Seven out of ten women to be impacted by snapback of childcare fees

- June 1, 2020 3 MIN READ
  • 70 per cent of parents report the Government’s fee-free childcare as having a positive impact on their family’s financial position.
  • 63 per cent of parents who have lost income will be forced to reduce days or remove children from childcare altogether if fees go back.
  • 42 per cent of families have at least one parent earning less as a result of COVID with 16 per cent of respondents reporting both parents have seen reduced income.
  • 68 per cent of the parents forced to reducing work hours to look after children are women.

A national survey by family advocacy service, The Parenthood, has revealed seven out of ten women will be negatively impacted by the government’s plan to snap back childcare fees to normal on June 30.

The survey of 2200 families found 60 per cent of households currently using childcare will have a parent forced to reduce work when full childcare fees return. In 68 per cent of families, the parent who will stop or reduce work will be a woman.

Georgie Dent, The Parenthood’s National Campaign Director said the flow on effect will be disastrous for the nation’s working women. Dent suggests the return to out of pocket fees will undermine the Prime Minister’s stated ambition to ensure women’s workforce participation in Australia remains high in the COVID19 economic recovery.

“Given increasing women’s workforce participation is one of the most effective ways to boost a nation’s GDP we cannot afford a mass exit of women at this point,” said Dent,

“Unemployment is enough of an issue as it is, without any other Australian who is fortunate enough to still be employed being forced to step back or out of work altogether because they cannot afford to pay for the care and education their children need.”

The survey findings also reported almost half (42 per cent) of families have at least one parent earning less as a result of COVID, with 16 per cent of respondents reporting both parents have seen income reduced. A third of parents (34 per cent) reported they will need to reduce days or remove their children altogether if out-of-pocket fees come back to pre-COVID days.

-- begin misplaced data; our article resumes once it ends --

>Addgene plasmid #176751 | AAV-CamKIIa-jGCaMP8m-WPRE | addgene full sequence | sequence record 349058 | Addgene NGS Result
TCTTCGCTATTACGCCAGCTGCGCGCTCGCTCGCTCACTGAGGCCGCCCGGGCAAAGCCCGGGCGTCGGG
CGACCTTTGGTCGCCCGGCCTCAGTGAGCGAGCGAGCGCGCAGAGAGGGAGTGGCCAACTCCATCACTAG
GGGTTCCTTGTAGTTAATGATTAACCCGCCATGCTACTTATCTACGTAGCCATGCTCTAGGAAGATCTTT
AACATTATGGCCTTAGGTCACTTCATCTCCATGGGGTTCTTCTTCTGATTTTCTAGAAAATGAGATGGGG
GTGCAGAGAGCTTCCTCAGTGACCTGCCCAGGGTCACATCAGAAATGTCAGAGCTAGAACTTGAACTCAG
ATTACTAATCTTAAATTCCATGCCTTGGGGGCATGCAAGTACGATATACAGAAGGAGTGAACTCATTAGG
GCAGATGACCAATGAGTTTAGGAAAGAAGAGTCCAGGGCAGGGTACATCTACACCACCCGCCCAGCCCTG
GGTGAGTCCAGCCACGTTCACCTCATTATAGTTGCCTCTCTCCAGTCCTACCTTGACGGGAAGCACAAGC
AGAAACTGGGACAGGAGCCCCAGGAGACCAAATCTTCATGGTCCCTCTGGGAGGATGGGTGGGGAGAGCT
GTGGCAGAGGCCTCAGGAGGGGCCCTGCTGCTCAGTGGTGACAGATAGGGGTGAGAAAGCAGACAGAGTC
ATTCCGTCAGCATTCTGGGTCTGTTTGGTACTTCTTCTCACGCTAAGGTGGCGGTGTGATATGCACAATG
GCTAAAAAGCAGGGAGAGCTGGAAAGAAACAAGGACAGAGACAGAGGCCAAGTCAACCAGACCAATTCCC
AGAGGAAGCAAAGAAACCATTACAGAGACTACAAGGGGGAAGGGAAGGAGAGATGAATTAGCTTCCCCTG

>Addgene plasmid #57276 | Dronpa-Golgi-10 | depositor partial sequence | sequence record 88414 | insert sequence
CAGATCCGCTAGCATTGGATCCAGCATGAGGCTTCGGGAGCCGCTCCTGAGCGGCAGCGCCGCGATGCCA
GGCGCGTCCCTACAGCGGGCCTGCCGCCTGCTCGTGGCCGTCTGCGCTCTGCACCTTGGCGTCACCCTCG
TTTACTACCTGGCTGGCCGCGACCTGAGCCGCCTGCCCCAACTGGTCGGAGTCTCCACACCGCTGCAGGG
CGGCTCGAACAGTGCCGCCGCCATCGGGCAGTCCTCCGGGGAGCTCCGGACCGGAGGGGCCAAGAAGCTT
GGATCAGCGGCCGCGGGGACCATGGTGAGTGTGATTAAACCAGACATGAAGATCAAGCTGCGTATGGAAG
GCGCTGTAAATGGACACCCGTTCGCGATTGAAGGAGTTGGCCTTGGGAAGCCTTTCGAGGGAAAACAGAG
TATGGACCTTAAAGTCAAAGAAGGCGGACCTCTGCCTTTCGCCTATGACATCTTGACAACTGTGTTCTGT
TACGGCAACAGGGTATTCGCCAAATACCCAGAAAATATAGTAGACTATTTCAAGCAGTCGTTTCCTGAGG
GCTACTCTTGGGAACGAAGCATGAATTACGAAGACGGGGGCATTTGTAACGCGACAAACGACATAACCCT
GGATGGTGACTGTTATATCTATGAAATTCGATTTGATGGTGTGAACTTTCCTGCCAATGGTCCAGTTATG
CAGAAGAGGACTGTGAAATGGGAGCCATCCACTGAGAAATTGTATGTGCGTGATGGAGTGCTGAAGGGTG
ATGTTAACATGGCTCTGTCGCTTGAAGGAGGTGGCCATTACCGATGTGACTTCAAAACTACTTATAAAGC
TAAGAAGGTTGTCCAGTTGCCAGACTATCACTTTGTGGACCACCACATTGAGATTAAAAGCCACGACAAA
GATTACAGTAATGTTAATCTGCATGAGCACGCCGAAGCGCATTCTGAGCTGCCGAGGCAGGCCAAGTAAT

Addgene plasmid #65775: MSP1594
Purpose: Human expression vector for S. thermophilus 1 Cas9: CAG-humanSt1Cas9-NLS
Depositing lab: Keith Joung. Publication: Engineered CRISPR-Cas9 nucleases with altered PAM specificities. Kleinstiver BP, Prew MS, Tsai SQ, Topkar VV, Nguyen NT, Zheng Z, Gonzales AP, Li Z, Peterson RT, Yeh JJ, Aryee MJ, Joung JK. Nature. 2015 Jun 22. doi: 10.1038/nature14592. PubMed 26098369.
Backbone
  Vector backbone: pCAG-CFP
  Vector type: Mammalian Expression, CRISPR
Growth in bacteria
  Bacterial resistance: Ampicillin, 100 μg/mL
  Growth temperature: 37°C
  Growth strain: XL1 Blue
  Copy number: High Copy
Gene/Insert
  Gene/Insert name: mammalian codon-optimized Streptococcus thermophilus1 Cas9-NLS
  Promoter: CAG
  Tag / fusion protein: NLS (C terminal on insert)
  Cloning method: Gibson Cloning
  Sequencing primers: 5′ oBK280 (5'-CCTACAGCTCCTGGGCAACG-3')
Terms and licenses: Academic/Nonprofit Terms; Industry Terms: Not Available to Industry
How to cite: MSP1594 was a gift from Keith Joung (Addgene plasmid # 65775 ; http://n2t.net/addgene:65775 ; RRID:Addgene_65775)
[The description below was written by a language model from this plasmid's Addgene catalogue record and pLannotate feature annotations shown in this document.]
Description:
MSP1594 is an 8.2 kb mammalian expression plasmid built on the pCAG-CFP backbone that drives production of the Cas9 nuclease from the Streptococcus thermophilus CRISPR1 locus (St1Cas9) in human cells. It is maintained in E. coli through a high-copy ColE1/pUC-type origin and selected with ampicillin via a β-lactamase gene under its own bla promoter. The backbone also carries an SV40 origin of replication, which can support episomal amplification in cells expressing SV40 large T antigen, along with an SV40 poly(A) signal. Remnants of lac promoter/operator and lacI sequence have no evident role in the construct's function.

Seven out of ten families said the government’s fee free childcare had a positive impact on family finances. While a move back to full fees would negatively impact many families already struggling with the burden of reduced income.

63 per cent of respondants said they will be forced to reduce days or remove their children from child cate if fees go back to normal. For those families who will need to reduce the number of days their child(ren) are in Early Childhood Education Centre, 60 per cent will have at least one parent then need to reduce work. Women will shoulder the lion’s share of this burden with over two-thirds of households having the woman reduce or stop their work. A third of parents (32 per cent) who will need to reduce days have already had their employment negatively affected by COVID.

“These findings illustrate how significantly different the financial situation is for so many families right now compared to a few months ago,” Dent said. “Almost 80 per cent of parents said that even before COVID19 they had considered whether it was worth working full-time at all because of the cost of childcare.

“Considering the scale of job losses and income reductions now being experienced the fees will simply become prohibitive and the activity test will further punish families where one or more parent has lost work.”

Dent suggests ECEC services could not operate viably if a third of families pull their children from care. The move would result in mass closures.

“A PWC report commissioned by The Front Project published last year concluded that $2 of benefits flow for every $1 spent on early childhood education,” Ms Dent said. “In 2017, for example, there were $2.34 billion in costs associated with the provision of 15 hours of early childhood education in the year-before-school. From that $4.74 billion in benefits were associated with providing this one year of early childhood education.”

The Parenthood is urging the government to extend the relief package with a number of key amendments to ensure family day services can operate, increase the subsidy paid to centres and ensure workers ineligible for JobKeeper are offered assistance.